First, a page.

Hybrid and Other Modern Gangs

Youth Gang Series

David Starbuck, James C. Howell, and Donna J. Lindquist


Characteristics of Modern Youth Gangs


Member Diversity


Onset of Local Gang Problems

Gang Stereotypes

Gang Migration

Emerging Information on Hybrid Gangs

Policy and Program Implications




NCJ 189916

This Bulletin was prepared under Cooperative Agreement 95–JD–MU–K001 with the Institute for Intergovernmental Research from the Office of Juvenile Justice and Delinquency Prevention.
Points of view or opinions expressed in this document are those of the authors and do not necessarily represent the official position or policies of OJJDP or the U.S. Department of Justice.
The Office of Juvenile Justice and Delinquency Prevention is a component of the Office of Justice Programs, which also includes the Bureau of Justice Assistance, the Bureau of Justice Statistics, the National Institute of Justice, and the Office for Victims of Crime.

A Message From OJJDP

Gangs have changed significantly from the images portrayed in West Side Story and similar stereotypical depictions. Although newly emerging youth gangs frequently take on the names of older traditional gangs, the similarities often end there.

This Bulletin describes the nature of modern youth gangs, in particular, hybrid gangs. Hybrid gang culture is characterized by mixed racial and ethnic participation within a single gang, participation in multiple gangs by a single individual, vague rules and codes of conduct for gang members, use of symbols and colors from multiple—even rival—gangs, collaboration by rival gangs in criminal activities, and the merger of smaller gangs into larger ones. Thus, hybrid gang customs are clearly distinguished from the practices of their predecessors.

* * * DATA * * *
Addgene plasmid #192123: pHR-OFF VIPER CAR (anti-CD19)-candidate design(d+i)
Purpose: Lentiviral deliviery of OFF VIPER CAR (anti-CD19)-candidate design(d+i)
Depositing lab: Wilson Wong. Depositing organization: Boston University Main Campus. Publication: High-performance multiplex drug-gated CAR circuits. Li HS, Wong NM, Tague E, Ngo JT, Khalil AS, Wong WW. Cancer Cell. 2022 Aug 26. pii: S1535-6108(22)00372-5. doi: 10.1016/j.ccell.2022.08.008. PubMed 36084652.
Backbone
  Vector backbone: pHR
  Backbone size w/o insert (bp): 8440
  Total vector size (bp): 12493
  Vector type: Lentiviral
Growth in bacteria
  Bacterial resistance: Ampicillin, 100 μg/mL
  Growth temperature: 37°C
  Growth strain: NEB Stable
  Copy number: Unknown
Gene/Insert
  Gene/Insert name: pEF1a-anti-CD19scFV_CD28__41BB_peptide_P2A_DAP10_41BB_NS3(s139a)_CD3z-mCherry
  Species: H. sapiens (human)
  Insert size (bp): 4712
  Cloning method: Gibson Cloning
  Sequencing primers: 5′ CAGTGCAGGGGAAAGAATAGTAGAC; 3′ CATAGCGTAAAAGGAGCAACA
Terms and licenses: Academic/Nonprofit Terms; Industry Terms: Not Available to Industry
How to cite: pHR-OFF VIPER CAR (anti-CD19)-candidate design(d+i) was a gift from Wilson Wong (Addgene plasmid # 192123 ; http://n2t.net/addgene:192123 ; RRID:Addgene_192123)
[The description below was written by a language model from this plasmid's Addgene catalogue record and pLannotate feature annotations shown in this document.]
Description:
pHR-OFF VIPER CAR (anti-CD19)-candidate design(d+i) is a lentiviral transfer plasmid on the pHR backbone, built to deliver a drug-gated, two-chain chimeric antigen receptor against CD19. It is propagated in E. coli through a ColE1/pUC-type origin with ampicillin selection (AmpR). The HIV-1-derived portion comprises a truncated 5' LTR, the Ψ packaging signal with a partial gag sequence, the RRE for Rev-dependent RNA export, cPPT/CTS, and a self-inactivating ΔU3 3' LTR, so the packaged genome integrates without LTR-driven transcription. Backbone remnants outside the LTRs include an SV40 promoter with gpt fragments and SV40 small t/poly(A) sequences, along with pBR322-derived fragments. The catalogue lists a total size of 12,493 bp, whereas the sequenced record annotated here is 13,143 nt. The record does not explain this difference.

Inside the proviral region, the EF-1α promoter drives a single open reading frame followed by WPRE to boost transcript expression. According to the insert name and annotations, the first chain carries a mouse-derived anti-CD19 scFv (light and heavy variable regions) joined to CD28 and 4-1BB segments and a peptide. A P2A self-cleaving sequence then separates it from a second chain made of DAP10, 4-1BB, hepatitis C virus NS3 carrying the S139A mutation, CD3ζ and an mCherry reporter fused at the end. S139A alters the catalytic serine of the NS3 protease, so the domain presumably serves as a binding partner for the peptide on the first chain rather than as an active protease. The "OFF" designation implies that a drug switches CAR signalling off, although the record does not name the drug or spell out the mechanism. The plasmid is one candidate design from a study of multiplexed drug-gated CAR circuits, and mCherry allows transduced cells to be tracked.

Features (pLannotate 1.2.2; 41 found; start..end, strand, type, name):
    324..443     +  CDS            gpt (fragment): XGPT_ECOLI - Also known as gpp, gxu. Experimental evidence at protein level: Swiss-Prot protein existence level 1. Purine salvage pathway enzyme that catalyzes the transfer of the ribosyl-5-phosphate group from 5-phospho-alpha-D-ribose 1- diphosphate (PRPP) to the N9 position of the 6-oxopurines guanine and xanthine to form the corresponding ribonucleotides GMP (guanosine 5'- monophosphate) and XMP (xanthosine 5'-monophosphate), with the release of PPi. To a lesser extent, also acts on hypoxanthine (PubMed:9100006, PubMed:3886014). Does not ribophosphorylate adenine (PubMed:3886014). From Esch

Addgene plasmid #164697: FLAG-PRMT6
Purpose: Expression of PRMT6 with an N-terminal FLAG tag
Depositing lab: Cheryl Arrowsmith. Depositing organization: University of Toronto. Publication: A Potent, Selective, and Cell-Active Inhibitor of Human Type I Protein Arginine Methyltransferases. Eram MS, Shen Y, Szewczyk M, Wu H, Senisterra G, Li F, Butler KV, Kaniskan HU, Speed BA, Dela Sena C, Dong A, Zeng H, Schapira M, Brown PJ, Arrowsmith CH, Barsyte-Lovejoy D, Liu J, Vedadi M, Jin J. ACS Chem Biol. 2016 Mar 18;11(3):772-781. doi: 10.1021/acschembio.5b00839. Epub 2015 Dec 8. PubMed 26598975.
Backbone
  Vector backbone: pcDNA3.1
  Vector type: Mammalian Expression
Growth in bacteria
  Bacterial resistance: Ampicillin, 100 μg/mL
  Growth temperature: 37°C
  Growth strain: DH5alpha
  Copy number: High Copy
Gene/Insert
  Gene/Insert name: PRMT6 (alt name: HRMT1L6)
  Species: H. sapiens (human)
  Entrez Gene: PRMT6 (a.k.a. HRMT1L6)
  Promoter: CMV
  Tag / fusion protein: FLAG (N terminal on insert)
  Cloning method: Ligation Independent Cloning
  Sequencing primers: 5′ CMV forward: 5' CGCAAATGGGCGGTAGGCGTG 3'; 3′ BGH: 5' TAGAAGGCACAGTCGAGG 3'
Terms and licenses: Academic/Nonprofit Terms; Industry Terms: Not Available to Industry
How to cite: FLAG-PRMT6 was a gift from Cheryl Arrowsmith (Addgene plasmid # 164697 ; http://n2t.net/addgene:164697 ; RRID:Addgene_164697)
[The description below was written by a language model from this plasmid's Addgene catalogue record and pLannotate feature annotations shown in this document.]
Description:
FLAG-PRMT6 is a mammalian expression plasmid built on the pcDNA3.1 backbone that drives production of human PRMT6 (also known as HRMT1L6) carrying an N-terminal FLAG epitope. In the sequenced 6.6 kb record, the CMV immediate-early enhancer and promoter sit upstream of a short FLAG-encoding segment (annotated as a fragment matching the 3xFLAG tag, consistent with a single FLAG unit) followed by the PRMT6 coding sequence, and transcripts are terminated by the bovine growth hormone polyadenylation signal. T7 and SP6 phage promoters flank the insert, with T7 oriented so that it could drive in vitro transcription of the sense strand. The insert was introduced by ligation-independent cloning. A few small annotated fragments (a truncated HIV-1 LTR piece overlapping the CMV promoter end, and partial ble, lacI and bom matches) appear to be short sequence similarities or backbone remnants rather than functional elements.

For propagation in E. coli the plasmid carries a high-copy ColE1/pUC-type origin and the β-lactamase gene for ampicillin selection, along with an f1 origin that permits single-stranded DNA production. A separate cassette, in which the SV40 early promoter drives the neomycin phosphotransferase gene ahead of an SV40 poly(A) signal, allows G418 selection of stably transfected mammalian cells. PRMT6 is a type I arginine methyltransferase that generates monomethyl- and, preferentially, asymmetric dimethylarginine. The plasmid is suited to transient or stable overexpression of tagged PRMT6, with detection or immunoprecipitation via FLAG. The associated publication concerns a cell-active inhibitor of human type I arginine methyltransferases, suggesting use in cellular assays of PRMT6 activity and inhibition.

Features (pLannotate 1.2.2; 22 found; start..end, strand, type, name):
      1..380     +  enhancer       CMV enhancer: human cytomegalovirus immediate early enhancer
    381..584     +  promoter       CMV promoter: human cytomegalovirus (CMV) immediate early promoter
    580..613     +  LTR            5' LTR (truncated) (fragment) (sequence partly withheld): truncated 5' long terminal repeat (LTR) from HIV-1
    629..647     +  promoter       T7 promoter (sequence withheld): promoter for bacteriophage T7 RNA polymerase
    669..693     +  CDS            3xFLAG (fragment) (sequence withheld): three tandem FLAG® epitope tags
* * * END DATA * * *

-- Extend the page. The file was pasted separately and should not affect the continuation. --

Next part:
The Bulletin draws on survey data, research findings, and field reports to detail these critical differences, reviewing such issues as gang stereotypes and gang migration in the process.

If law enforcement agencies are to effectively address the problems posed by newly emerging youth gangs, they must understand the differences that distinguish them from the stereotypical concept of traditional gangs. The information provided in this Bulletin should contribute to that awareness.



David Starbuck was formerly a Sergeant with the Kansas City Police Department, where he supervised the Gang Unit. He is vice president of the Missouri Chapter of the Midwest Gang Investigators Association and an adjunct consultant with NYGC. Mr. Starbuck provided the photograph.

James C. Howell, Ph.D., is an adjunct researcher with NYGC.

Donna J. Lindquist is a senior research associate with the Institute for Intergovernmental Research.

The authors are grateful to John Moore, Director of NYGC, and NYGC staff for valuable reviews and comments on earlier versions of this Bulletin. Phelan Wyrick, Program Manager at OJJDP, also made important contributions.